Here at Cassel Bear, we’re wrapping up a yearlong process of reimagining our brand. As we settle into our new open-plan office space, a custom sign for the front of our building is being fabricated, redesigned stationery and business cards are at the printer, and our multiple brainstorming rooms are playing host to energetic strategy meetings. Exciting things are afoot; internally we’re referring to it as Cassel Bear 2.0.

As part of Cassel Bear’s refresh, we updated our logo (seen above). As we’ve done with some of our clients, we approached this project as an evolution of our brand and not a reinvention. The old logo had good bones but didn’t quite fit with the vision of the company moving forward. The new logo has solidity and presence, as well as a versatility, that should serve us well in a variety of situations.

Around the time I was working on a new version of the logo, I was becoming aware of a new trend in the type world: chromatic or layered fonts. Layered fonts allow a typeface to be embellished with accents such as drop shadows, inline strokes, and outlines. Each layer can be rendered in a different color, resulting in striking effects.

Fonts are vector files. When we build logo files, we save out the finals as vector files. This got me to wondering if I could deconstruct our new logo into its essential pieces and rebuild it as a layered font. Each element could then be stacked and colored separately. It seemed like a fun idea and more importantly, practical. How great would it be to have our logo one click away in the font menu?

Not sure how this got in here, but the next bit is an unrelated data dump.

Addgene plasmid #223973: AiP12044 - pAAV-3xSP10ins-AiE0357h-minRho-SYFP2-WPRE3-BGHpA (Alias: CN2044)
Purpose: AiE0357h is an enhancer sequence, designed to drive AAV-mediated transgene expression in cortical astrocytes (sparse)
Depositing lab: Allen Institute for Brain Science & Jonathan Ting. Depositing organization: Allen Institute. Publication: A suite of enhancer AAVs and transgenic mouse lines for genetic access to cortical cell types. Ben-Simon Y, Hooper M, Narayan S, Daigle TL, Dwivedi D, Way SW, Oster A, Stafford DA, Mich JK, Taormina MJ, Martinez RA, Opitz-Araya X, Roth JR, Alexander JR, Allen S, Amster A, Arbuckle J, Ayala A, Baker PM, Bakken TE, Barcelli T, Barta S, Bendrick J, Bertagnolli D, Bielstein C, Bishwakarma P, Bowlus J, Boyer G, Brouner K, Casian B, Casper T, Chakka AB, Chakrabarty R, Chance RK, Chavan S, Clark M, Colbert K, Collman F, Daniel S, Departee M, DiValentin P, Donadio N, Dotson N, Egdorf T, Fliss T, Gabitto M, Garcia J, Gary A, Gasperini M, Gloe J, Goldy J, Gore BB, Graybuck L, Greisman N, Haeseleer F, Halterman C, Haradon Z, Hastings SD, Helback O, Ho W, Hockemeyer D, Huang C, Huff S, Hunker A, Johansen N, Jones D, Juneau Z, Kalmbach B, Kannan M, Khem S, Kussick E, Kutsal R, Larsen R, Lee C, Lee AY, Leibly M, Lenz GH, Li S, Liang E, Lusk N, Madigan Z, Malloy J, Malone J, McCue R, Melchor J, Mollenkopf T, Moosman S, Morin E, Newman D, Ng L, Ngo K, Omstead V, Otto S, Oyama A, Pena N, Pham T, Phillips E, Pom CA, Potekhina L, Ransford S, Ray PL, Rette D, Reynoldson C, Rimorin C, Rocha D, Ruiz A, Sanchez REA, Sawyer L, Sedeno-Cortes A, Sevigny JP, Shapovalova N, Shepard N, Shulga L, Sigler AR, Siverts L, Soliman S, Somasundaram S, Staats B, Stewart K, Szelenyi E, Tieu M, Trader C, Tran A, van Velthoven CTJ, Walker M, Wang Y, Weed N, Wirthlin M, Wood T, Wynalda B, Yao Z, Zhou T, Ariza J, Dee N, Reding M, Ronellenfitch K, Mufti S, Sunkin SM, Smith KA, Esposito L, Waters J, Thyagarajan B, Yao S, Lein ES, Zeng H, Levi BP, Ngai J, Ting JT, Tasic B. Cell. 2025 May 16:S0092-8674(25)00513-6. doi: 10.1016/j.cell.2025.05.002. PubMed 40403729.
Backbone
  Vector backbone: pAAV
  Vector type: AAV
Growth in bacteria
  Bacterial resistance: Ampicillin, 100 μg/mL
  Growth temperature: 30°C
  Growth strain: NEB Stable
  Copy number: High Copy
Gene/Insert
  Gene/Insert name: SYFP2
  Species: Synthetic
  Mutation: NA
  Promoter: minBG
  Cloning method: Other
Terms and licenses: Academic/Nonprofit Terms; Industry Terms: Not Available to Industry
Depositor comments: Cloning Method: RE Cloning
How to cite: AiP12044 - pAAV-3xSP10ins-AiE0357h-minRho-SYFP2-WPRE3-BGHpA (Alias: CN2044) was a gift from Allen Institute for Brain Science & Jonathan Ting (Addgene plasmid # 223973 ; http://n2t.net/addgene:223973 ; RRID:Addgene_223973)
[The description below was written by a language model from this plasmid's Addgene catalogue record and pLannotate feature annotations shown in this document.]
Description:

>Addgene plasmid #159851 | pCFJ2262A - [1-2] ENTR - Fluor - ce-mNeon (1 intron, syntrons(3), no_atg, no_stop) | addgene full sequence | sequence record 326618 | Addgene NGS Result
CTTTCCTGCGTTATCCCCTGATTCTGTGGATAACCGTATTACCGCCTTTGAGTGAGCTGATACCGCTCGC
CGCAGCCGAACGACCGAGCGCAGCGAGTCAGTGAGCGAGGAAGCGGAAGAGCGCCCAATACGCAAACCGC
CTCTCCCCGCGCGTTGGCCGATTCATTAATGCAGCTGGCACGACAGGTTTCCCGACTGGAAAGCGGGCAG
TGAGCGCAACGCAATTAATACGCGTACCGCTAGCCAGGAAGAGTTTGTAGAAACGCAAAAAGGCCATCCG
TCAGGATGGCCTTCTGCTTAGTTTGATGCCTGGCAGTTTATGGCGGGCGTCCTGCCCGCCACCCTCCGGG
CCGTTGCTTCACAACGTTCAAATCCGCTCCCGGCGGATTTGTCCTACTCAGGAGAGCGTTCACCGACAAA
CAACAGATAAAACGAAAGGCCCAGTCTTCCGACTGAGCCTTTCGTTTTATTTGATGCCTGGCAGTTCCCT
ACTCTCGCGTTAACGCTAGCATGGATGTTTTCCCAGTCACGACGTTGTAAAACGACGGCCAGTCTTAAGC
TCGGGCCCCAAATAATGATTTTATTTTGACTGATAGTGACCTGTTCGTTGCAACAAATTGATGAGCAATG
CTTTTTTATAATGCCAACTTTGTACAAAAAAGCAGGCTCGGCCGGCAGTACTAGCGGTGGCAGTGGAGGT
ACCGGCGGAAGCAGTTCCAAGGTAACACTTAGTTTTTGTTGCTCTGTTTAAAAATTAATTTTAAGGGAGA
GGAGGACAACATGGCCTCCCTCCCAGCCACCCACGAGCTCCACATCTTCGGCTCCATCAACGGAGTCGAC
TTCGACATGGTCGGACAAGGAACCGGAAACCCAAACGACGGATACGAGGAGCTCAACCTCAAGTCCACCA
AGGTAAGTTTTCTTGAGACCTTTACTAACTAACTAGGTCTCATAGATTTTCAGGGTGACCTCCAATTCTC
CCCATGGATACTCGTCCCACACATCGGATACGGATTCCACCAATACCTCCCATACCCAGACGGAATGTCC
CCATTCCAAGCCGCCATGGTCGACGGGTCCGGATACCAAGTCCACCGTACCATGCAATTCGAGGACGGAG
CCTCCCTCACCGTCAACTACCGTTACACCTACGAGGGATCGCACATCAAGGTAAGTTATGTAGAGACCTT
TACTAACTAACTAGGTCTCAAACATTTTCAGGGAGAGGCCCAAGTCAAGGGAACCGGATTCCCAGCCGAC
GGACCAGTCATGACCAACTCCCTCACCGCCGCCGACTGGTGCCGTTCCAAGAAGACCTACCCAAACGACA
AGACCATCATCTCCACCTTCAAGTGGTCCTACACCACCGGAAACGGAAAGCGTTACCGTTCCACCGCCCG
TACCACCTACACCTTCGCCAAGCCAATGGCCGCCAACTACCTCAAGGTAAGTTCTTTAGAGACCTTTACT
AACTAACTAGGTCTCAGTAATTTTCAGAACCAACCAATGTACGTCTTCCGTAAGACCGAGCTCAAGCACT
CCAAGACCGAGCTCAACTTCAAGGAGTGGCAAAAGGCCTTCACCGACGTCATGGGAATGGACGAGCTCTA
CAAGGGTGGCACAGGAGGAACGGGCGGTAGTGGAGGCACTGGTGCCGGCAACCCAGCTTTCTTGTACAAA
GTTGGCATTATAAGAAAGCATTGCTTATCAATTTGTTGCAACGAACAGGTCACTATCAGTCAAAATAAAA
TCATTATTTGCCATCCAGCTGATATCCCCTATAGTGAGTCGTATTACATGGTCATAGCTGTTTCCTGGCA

This is how our new logo looks inside a font editor.


I imported the logo files into my font editor and within a short time had a proof of concept built. Typing “b” for “box,” “o” for “outline,” “c” for the Cassel Bear text, and the “vertical bar” symbol for the bar between the words in my page layout program gave me all the parts I needed. I colored each “letter” as I would any font and then set the leading (the space between lines of text) to zero and voilà, all the pieces stacked into the logo!


The recipe for a Cassel Bear logo using a page layout program.


Knowing that we were about to begin work on a new version of our website, I decided to see if I could replicate the process using a webfont instead of a regular font. Generating the webfont was easy enough, but making the various elements of the logo render in the proper colors and stack in a browser took some fiddling. Eventually I hit on some CSS rules that did the trick. I refreshed the browser and there it was, our new logo in the proper colors looking just as it should!


At the top, the logo pieces typed out as regular HTML text. At the bottom, all of the elements stacked using the “line-height” property in CSS.


Creating a font from our new logo was valuable enough as just a technical exercise, but it also has creative potential for applications both for our own use and for client projects. With a little more testing and code tweaking, I can envision making a webfont version of a client logo and using it on the client’s responsive website in place of an image. And since a font is vector by nature, it would enable the logo to be scalable without any loss of quality, looking good on any screen at any size. It’s an innovation that speaks to the forward-thinking spirit of Cassel Bear 2.0.